CLIENT ALERT: Texas Legislature’s Proposed “Bring Business to Texas and Fairness in Disclosure Act” Seeks to Impose Draconian Disclosure Requirements on Shareholder Activists and Proxy Advisory Firms
The Legislature of the State of Texas has proposed a new bill that would require certain investors in publicly traded companies headquartered in Texas and proxy advisory firms making recommendations with respect to publicly traded Texas-based companies to comply with a set of austere disclosure requirements. The proposed “Bring Business to Texas and Fairness in Disclosure Act” (the “Texas Act”) is purportedly intended to “foster and promote the immediate and full disclosure of the individual ownership of persons who are activist investors” and “prohibit discrimination by a proxy advisory firm.” The unduly burdensome, excessive and inequitable scope of the proposed disclosure requirements is like nothing we have ever seen proposed by any state. If the Texas Act is adopted, it could have a chilling effect on shareholder activism and proxy advisory work with respect to public companies that have a specified presence in Texas, which, in turn, would help entrench management and the Boards of underperforming Texas-based companies.
The Texas Act would apply to any person who (i) beneficially owns any securities of a “Texas-based public company” (defined as a publicly traded company whose “headquarters” are located in Texas) and (ii) is an “activist investor” (defined as any person who directly or indirectly nominates or attempts to nominate directors or makes or attempts to make a shareholder proposal with respect to the company). “Beneficial owner” is defined broadly to capture both economic and beneficial ownership of a security. “Headquarters” is defined broadly to capture any public company with a location at which a president, chief executive officer or any other senior member of the company’s management team “routinely performs duties” in such capacities. Accordingly, even if a company does not have its principal place of business in Texas, it appears that the proposed rules would apply to the company if a senior member of its management team performs his or her duties in a different office that happens to be located in Texas.
The bill is currently pending with the Texas House Investments & Financial Services Committee and has a proposed effective date of September 1, 2017.
Disclosure Requirements Applicable to Activists
Under the proposed rules, within 10 days after becoming both a beneficial owner and an activist investor of a Texas-based public company, the shareholder would need to file with the Texas Securities Commissioner and deliver to the company a certified statement containing:
- The name, address and other basic information regarding the shareholder;
- The nature of the shareholder’s beneficial ownership;
- All plans, intentions, motives, strategies, and objectives of the shareholder with respect to becoming an activist investor and with respect to the nomination or shareholder proposal;
- All notes, e-mails, memoranda, letters, communications, proposals, analyses, spreadsheets, presentations, instruments, and any other documents relating to the shareholder’s plans, intentions and objectives; and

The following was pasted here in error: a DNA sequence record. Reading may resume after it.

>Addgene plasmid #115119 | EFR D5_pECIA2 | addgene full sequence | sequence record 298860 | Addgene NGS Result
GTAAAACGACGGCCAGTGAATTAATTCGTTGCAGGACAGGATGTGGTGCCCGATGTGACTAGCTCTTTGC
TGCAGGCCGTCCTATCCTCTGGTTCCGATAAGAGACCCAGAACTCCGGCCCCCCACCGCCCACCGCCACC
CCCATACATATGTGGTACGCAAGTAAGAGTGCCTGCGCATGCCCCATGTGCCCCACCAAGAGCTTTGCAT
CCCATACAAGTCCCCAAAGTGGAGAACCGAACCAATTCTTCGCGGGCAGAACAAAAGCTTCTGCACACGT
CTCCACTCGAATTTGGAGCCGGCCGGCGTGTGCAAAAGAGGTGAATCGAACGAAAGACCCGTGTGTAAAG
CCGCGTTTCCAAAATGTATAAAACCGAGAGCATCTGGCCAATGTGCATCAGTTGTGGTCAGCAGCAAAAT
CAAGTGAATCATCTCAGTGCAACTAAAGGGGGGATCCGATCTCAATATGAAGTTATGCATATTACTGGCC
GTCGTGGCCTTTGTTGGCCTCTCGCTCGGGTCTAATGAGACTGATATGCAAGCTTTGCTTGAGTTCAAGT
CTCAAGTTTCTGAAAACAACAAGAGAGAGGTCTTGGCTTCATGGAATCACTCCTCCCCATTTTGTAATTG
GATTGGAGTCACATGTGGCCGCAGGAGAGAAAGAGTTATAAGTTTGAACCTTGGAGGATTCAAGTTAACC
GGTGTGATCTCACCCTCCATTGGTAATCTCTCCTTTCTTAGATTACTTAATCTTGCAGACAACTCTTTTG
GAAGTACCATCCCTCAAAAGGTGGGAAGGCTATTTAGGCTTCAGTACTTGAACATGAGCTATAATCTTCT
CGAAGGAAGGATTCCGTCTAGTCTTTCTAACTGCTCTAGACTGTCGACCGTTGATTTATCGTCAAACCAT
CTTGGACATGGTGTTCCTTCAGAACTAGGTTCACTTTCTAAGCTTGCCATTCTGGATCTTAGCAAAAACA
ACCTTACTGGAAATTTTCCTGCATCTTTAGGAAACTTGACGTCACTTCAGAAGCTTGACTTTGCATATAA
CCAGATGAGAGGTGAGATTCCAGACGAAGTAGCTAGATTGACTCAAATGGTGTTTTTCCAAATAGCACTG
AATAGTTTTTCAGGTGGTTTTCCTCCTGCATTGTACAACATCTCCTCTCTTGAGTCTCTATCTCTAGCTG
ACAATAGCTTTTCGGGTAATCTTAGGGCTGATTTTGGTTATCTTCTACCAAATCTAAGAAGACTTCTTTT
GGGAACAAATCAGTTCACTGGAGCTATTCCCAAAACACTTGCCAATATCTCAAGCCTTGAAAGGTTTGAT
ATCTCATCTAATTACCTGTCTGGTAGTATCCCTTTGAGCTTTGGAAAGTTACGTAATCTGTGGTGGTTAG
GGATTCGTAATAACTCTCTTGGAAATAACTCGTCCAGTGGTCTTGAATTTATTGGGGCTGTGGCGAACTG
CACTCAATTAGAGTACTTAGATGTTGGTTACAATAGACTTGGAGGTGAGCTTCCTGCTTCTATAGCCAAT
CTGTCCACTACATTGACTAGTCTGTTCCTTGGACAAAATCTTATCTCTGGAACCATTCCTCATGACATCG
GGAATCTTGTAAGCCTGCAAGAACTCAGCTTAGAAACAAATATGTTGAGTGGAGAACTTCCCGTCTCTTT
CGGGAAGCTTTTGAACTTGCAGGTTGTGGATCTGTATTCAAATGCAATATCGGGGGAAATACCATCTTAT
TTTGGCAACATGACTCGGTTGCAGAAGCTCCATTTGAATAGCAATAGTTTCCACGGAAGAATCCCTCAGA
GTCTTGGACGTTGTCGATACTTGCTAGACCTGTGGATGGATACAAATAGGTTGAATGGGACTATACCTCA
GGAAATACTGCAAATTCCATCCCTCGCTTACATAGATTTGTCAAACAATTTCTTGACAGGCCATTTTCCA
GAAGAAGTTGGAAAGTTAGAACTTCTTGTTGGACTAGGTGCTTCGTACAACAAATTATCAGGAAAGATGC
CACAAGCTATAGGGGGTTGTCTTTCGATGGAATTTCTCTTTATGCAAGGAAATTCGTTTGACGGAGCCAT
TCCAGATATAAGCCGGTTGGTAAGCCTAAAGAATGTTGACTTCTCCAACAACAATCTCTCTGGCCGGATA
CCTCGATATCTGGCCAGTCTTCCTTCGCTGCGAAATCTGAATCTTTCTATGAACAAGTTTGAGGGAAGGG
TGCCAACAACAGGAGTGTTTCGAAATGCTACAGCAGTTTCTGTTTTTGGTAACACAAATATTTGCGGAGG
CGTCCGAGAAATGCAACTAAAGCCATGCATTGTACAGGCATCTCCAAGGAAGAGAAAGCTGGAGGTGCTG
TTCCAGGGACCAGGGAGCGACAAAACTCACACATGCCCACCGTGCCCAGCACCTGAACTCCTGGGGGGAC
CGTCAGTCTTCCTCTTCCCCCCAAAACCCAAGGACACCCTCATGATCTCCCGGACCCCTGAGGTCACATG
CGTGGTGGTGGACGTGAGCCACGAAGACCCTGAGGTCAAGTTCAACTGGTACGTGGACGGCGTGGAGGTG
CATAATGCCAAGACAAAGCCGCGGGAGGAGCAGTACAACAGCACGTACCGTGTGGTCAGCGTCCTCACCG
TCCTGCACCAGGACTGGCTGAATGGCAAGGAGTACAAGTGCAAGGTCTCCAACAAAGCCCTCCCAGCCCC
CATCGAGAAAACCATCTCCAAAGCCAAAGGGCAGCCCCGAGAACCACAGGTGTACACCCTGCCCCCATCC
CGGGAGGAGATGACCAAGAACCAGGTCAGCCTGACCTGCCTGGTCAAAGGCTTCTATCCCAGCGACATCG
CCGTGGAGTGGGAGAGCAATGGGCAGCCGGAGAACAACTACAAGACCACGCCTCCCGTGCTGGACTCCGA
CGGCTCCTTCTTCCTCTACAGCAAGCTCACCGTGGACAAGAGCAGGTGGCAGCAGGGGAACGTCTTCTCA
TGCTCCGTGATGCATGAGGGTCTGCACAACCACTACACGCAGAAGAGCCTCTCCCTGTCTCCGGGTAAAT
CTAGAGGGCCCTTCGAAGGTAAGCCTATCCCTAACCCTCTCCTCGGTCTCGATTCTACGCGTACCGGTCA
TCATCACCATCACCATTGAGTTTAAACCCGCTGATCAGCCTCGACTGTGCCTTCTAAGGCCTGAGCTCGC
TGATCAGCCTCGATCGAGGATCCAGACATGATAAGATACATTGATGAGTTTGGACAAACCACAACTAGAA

- All costs and expenses paid, incurred and anticipated by the shareholder in connection with these plans, intentions and objectives.
The foregoing information would also need to be disclosed by all beneficial owners of the shareholder, looking through the ownership chain until a natural person is reached. All of the disclosed information would be considered public information “for all purposes” and the shareholder would be prohibited from requesting that the company sign a confidentiality agreement or otherwise treat the information as private.
In addition, any person who could potentially become an activist investor of a Texas-based public company and who solicits money from an investor must, before accepting money and at least once each year, provide written notice to any such prospective investor stating that it could potentially become subject to these rules and a copy of the Texas Act.
Disclosure Requirements Applicable to Proxy Advisory Firms
The Texas Act would also apply to any proxy advisory firm that “publishes or otherwise provides an analysis or a recommendation to one or more shareholders” of a Texas-based public company concerning a nomination to the board or a shareholder proposal of an activist investor. Under the proposed rules, concurrently with providing such an analysis or recommendation, the proxy advisory firm would need to file with the Texas Securities Commissioner and deliver to the company the following information:
- 5 years of financial statements of the proxy advisory firm;
- The names of all beneficial owners of the proxy advisory firm, looking through the ownership chain until a natural person is reached; and
- All notes, e-mails, memoranda, letters, communications, proposals, analyses, spreadsheets, presentations, instruments, and any other documents relating to the discussions and deliberations that resulted in the proxy advisory firm’s analysis or recommendation.
As proposed, any violation of the Texas Act would constitute a Class C misdemeanor and any penalty would be imposed on the senior executive officer of the entity that failed to make the disclosure in his or her personal capacity.